Thursday, January 3, 2013

Smith-Madrone Cabernet Sauvignon 2007

Napa Valley producer Smith-Madrone is run by two brothers named Smith.  The "Madrone" part of the winery's name comes from some of the trees that populated the Spring Mountain property when they planted the vineyards in 1971.  Stu and Charles feel that Smith-Madrone sounds better than "Smith-Douglas Fir, Smith-Manzanita, Smith-Oak and certainly Smith-Poison Oak."  Their steep, mountainside vines are dry-farmed at an altitude of between 1,300 and 2,000 feet.

Stu Smith was kind enough to send samples of his three latest releases.  The Smith-Madrone Riesling and Chardonnay have been covered already in this space.  Today, we’ll try the Smith-Madrone Cabernet Sauvignon 2007.

The fruit from which this wine is made comes from vines that have been around for 36 years, and they are at the very top of the property.   The Smith brothers get a little geeky when talking about the dirt - “red ‘Aiken’ soil which is derived from weathered volcanic materials and sedimentary rock.  The underlying geology, the Franciscan mélange, is just 500 miles long and was created by the Continental Plate grinding off the top of the Pacific Plate as it subducts under the Continental Plate.”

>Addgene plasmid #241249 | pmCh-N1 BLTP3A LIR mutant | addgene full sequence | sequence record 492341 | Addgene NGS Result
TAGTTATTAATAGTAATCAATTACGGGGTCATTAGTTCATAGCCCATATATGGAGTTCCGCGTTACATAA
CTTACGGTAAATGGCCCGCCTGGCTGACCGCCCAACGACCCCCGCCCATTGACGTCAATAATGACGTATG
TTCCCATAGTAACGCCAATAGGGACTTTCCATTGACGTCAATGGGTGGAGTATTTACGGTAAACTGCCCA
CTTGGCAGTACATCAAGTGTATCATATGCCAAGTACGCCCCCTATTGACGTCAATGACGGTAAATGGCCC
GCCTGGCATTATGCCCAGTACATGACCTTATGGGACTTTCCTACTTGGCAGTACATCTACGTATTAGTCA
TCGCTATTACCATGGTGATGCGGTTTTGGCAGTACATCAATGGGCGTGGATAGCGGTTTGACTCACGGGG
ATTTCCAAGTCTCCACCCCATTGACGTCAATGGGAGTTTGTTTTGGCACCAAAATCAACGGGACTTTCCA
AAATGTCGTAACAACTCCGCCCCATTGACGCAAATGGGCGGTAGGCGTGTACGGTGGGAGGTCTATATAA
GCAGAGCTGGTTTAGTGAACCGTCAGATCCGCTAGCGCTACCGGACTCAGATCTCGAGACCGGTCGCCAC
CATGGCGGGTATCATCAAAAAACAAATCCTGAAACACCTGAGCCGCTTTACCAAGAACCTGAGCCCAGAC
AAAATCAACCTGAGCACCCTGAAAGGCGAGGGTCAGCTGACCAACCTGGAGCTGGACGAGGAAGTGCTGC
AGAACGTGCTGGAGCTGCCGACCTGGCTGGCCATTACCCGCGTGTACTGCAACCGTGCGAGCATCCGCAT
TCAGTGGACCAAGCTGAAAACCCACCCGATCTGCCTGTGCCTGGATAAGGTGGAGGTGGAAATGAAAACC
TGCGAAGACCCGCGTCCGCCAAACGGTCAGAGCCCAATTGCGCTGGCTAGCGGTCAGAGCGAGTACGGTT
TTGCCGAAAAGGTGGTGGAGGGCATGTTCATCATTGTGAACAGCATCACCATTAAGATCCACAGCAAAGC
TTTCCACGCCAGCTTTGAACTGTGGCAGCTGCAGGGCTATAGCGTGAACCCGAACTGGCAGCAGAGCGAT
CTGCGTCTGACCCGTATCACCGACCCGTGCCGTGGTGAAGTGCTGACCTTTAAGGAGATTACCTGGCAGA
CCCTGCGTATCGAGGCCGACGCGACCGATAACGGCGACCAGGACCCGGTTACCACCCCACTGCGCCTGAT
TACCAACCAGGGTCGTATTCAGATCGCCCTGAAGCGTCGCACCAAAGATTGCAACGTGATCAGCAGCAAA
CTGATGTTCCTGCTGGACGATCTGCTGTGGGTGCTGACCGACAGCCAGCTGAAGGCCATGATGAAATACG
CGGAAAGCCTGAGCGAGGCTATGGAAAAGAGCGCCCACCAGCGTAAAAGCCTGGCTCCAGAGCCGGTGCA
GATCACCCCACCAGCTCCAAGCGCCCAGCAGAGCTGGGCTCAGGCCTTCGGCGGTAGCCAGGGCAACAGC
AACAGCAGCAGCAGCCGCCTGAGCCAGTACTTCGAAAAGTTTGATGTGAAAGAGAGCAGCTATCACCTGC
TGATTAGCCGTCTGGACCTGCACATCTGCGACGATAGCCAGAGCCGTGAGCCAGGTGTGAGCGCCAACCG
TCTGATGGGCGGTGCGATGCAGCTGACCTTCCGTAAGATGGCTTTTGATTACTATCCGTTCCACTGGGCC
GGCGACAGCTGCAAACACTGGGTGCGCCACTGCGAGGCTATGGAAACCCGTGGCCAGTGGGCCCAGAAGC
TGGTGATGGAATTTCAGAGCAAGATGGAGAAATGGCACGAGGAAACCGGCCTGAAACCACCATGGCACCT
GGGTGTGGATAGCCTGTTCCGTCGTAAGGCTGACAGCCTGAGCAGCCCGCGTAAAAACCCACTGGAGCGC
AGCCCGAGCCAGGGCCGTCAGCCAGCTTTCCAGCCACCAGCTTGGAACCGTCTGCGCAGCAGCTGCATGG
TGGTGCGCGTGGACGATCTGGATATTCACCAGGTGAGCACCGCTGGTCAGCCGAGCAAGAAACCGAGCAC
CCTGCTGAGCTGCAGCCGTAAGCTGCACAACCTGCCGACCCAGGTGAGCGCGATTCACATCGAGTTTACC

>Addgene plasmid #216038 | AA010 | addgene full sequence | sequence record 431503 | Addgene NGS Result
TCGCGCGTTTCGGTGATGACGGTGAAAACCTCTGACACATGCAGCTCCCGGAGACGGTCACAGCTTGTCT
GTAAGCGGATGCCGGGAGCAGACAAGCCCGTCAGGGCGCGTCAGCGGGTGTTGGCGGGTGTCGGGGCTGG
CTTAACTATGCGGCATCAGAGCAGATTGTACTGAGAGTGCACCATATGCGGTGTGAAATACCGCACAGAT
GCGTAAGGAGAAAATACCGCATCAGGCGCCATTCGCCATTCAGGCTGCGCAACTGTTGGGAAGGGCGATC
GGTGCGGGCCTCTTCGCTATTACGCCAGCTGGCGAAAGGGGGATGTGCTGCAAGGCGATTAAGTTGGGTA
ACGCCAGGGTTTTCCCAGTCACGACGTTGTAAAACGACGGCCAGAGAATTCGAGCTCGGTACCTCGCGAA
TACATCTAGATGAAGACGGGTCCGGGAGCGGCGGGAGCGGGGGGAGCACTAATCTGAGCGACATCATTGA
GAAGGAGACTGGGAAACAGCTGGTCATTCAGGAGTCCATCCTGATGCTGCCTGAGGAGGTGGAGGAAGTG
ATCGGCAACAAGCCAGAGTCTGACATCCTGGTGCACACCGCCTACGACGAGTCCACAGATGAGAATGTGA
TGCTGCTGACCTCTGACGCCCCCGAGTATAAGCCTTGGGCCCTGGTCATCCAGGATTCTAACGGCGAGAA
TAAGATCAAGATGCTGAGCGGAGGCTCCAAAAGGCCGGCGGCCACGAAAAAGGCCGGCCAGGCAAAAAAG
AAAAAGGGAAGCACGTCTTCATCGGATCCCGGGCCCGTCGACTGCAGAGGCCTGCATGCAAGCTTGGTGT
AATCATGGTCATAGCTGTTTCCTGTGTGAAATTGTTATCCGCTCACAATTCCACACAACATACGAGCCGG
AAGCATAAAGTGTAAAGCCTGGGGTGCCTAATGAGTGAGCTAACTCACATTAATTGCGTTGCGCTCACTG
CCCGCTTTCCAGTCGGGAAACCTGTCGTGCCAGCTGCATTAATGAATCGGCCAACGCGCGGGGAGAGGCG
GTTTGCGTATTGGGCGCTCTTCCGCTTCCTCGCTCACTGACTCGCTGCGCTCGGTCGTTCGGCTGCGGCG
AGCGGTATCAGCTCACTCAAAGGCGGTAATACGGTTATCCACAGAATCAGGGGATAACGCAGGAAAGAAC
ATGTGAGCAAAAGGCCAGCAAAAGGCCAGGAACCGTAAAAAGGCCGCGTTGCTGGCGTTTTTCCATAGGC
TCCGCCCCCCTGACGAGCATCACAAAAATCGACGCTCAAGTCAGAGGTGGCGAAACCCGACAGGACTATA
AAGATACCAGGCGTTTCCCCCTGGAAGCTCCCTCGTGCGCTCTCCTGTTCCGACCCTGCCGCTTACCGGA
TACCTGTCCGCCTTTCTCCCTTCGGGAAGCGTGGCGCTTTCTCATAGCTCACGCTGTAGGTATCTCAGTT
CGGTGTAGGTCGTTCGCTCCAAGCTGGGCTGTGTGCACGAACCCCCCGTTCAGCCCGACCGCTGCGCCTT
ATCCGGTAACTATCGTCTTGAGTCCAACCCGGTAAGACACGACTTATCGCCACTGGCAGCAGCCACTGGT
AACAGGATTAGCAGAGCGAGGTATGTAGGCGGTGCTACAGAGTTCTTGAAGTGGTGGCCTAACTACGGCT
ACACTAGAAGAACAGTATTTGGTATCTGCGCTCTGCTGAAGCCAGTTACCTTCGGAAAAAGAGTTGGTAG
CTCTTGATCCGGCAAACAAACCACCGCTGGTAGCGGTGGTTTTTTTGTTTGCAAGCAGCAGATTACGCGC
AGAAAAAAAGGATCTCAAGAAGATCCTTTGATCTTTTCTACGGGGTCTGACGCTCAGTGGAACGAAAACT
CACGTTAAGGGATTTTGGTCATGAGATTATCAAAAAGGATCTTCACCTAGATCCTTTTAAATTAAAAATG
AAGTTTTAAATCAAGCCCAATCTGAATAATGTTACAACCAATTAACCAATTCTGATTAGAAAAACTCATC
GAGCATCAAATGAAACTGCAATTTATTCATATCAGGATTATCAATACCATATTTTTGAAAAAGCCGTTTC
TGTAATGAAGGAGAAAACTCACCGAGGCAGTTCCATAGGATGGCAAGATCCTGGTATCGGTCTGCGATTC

Now put your textbooks away, and we'll taste some wine.

The Smith-Madrone Cab is actually a Bordeaux-style blend, at 97% Cabernet Sauvignon, 2% Merlot and 1% Cabernet Franc.  The wine is aged in new American white oak barrels for 22 months and is unfined and unfiltered.  1,434 cases were produced, and it sells for $45.

This Napa Cab is inky dark in the glass and explosively aromatic.  Big, ripe blackberries and plums hit the nose first, followed by oak spice and cedar.  The use of American oak puts a brash spin on the nose and the palate.  It is amazing how different the effects of French and American oak are in wine.  Flavors of dark fruit walk hand in hand with notes of eucalyptus and cardamom.  A bit of graphite emerges on the finish, which is lengthy and memorable.  The wine's tannins are somewhat brawny and should prove worthy of beef in a pairing situation.

The wine leaves me feeling that it's a Zinfandel-lover's Cab.  It wears a Stetson, not a chapeau.